Greenwich delegation talks civility, overcoming partisanship
GREENWICH — For the first legislative session in nearly a century, Greenwich’s representative delegation to Hartford is split by party.
Since the elections of state Rep. Steven Meskers (D-150) and state Sen. Alex Bergstein (D-36), constituents in town have wondered how the new dynamic will play out in a group traditionally monopolized by Republicans, during a historically partisan period of national politics.
The newly elected officials join longtime incumbent state Reps. Frank Camillo (R-151) and Livvy Floren (R-149) in the Greenwich delegation, and a have found common ground on several issues, including gun safety and environmental protections, even some economic matters.
“It’s important we acknowledge there’s going to be some issues we disagree on,” Camillo said during a panel discussion moderated by Hearst Connecticut Media Group Vice President Matt DeRienzo on on Sunday at YWCA Greenwich. “But I hope we can show you we can discuss the issues and still work together on a lot of things.”
Bergstein said she’s not a “politician only thinking about the next campaign.”
“I just want to go in look at the system and see where we can make changes to run things better and tackle the biggest issues facing the state,” she said. “We have to have these hard conversations and really focus on facts in order drive solutions forward.”
When asked if they would buck their party on bills that would negatively impact Greenwich, the Democrats said they would do what’s in the best interest of the people they represent.
Bergstein cited her stance against proposed bills from Democratic leadership that would increase mill tax rates and regionalize schools.
“Those bills would be pretty devastating to our community,” she said.
Among the most polarizing issues between the Democratic and Republican lawmakers right now is the prospect of reinstating tolls on the state’s highways.
Bergstein, who has been targeted by anti-toll protestors because she’s already introduced a toll bill, said the issue is an example of the difficult discussions that need to happen to move forward with solutions to state problems).
Meskers reiterated his support for tolls, saying, “Someone has to pay for use of roads and right now I’m paying for 100 percent of it. We are running a multi-state charity on our highways.”
Both Floren and Camillo said there is already enough money for fixing the state’s transportation infrastructure, and now the newly set “lockbox” for transportation funding will ensure it is spent only for that purpose.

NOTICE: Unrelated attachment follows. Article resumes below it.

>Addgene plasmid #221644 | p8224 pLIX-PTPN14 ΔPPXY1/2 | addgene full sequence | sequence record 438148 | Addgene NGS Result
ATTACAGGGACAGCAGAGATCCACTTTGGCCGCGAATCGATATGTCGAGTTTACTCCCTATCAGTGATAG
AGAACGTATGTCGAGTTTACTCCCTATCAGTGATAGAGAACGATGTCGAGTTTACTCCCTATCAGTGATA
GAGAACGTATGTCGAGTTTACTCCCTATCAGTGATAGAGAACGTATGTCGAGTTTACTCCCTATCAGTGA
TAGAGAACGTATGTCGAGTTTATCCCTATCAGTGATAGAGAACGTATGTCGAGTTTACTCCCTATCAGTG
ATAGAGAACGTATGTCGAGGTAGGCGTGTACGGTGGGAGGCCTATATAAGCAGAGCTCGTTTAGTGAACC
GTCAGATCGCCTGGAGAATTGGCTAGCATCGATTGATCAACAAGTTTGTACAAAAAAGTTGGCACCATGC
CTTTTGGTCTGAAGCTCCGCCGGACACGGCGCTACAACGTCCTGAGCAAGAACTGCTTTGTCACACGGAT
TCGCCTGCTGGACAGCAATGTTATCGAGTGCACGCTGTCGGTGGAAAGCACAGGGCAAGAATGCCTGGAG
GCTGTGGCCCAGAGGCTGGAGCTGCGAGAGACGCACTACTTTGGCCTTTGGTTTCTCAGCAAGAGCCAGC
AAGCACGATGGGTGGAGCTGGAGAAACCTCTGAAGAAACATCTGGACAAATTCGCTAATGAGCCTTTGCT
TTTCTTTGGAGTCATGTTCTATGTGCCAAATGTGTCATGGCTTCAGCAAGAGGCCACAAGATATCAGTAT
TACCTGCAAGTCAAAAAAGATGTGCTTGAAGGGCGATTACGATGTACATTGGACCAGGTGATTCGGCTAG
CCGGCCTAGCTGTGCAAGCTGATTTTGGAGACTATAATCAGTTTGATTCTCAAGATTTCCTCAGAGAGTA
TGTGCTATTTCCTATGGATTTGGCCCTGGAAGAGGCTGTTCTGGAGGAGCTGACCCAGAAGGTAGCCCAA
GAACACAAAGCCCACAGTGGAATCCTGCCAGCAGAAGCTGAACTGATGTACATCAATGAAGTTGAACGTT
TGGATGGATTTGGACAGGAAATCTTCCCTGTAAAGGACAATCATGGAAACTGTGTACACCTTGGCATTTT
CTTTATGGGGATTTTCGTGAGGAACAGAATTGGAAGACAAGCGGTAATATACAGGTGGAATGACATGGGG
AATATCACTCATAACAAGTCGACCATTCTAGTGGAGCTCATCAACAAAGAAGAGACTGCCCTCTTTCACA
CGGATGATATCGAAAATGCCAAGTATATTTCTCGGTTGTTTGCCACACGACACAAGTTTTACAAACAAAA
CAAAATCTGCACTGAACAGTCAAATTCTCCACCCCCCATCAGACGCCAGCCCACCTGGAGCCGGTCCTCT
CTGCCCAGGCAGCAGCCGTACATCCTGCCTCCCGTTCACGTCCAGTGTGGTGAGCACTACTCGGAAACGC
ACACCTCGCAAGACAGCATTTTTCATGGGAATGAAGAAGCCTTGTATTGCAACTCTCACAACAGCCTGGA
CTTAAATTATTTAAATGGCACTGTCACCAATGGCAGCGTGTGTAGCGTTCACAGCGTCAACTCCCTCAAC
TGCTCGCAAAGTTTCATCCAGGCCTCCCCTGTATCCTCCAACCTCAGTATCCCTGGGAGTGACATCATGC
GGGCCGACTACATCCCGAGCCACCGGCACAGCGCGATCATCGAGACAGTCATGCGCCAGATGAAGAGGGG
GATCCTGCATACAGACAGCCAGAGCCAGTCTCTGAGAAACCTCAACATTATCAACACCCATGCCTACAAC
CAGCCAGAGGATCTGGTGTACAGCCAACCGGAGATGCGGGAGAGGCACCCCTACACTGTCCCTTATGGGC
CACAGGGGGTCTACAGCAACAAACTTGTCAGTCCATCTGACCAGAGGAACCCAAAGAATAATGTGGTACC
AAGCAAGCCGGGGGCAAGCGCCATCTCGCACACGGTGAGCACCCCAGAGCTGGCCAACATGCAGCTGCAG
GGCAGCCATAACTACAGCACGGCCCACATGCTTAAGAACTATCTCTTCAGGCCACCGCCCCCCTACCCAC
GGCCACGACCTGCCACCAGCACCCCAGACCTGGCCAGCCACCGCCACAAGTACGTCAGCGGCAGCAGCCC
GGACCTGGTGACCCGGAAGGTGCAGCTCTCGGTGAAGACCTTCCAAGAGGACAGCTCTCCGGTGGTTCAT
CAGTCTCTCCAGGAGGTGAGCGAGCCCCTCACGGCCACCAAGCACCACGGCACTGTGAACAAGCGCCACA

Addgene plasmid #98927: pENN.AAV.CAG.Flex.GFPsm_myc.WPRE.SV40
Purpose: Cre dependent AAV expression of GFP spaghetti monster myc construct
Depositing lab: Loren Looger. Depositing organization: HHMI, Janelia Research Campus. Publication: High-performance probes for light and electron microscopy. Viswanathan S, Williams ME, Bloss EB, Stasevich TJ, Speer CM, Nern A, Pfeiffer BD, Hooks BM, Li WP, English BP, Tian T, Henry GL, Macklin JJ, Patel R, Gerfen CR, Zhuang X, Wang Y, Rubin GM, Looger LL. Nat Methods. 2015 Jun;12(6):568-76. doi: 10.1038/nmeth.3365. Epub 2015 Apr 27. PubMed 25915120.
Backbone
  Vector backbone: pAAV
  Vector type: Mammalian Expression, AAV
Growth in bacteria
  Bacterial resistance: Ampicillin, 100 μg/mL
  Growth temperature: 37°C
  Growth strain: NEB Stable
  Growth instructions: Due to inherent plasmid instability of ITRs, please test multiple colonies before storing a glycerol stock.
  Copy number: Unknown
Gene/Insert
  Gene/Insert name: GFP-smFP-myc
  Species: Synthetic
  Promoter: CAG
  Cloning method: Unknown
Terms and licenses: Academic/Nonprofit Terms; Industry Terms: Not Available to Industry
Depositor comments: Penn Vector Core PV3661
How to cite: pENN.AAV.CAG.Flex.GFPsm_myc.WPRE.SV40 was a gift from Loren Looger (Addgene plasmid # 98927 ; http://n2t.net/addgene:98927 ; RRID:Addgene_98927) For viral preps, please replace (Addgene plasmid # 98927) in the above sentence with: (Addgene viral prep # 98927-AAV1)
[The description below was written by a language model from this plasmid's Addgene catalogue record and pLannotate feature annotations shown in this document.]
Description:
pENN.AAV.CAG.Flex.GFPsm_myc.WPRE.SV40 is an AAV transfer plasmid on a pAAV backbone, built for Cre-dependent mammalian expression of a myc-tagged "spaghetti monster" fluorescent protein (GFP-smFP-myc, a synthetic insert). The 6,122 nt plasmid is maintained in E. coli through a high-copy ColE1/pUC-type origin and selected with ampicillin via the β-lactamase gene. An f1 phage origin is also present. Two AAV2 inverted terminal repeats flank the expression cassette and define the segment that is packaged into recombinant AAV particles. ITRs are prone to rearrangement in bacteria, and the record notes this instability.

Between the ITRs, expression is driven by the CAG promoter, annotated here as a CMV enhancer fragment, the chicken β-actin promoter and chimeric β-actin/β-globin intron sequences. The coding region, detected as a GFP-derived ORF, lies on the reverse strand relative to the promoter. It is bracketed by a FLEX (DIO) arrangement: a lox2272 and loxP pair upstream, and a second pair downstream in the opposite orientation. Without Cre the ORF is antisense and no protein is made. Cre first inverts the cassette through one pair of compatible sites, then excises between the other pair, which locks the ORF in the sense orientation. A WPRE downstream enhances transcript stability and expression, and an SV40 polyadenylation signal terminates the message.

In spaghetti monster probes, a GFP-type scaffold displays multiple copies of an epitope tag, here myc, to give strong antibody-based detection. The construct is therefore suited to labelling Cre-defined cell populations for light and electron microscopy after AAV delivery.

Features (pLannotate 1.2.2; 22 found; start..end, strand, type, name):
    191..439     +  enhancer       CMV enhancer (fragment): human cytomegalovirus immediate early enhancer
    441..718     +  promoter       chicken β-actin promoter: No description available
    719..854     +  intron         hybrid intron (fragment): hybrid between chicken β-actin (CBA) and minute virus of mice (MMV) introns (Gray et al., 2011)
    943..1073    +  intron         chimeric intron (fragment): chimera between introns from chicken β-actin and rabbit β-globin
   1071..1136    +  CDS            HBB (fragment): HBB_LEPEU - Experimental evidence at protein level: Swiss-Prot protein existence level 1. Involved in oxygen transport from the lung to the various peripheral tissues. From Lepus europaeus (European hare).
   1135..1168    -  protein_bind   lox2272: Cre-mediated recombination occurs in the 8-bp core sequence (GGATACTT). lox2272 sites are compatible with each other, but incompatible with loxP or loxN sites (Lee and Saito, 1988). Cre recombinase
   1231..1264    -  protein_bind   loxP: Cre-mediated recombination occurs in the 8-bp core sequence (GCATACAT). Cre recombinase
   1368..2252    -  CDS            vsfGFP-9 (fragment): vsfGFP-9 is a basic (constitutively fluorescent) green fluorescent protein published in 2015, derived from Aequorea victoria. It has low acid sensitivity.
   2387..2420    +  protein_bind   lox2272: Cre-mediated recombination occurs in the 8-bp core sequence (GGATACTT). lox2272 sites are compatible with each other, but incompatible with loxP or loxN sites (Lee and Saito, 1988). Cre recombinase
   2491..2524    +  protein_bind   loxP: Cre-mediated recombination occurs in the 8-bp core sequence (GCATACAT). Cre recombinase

“Now, every dollar we collect going to transportation is going to be spent only on transportation,” Floren said. “If we implement a 4 percent per-gallon gas tax, that would beyond pay for (needed infrastructure improvements).”
Camillo took issue with estimates cited by Bergstein that 30 to 40 percent of Connecticut’s highway traffic is from out of state, saying he knows local business owners who would be negatively impacted by the reinstatement of tolls on highways.
On another matter, an upcoming event at Town Hall organized by Carl Higbie, a Trump administration appointee who came under fire for saying racist, xenophobic, sexist and homophobic slurs, has been questioned by some residents who object to his use of the Greenwich government building.
When asked about the Higbie event, Floren said she has no interest in Higbie’s “redemption tour.”
“I believe people can evolve and change, I just don’t think this is a case when that’s going to occur,” she said. “Town Hall has its meeting policies and he met the qualifications. We have to honor his right to free speech. What you don’t have to do is attend.”
Camillo, who said he’s known Higbie for many years, said he was asked to speak at the event and only agreed to give opening remarks about civility, tolerance and respect. He has since pulled out, citing a time conflict with his Hartford duties.
“I’m a free speech guy,” he said. “If we as public officials can’t have this discussion, who will? We all make mistakes, and if this thing turns into a circus, then I’m wrong. But we have to be willing to give someone that chance.”
When asked what their hopes are for the current legislative session, Floren said hers is that newly elected Gov. Ned Lamont — her neighbor, constituent and friend — will fulfill his campaign promises.
“My hope is he’s going to keep his word and really listen to people on both sides of the aisle,” she said. “I pledge to each one of you I will be an optimist until I’m not.”
All of the elected officials encouraged their constituents to reach out to them about the issues they care about.
“We rely on you, your expertise and your lived experience to inform us on what the issues are,” said Bergstein.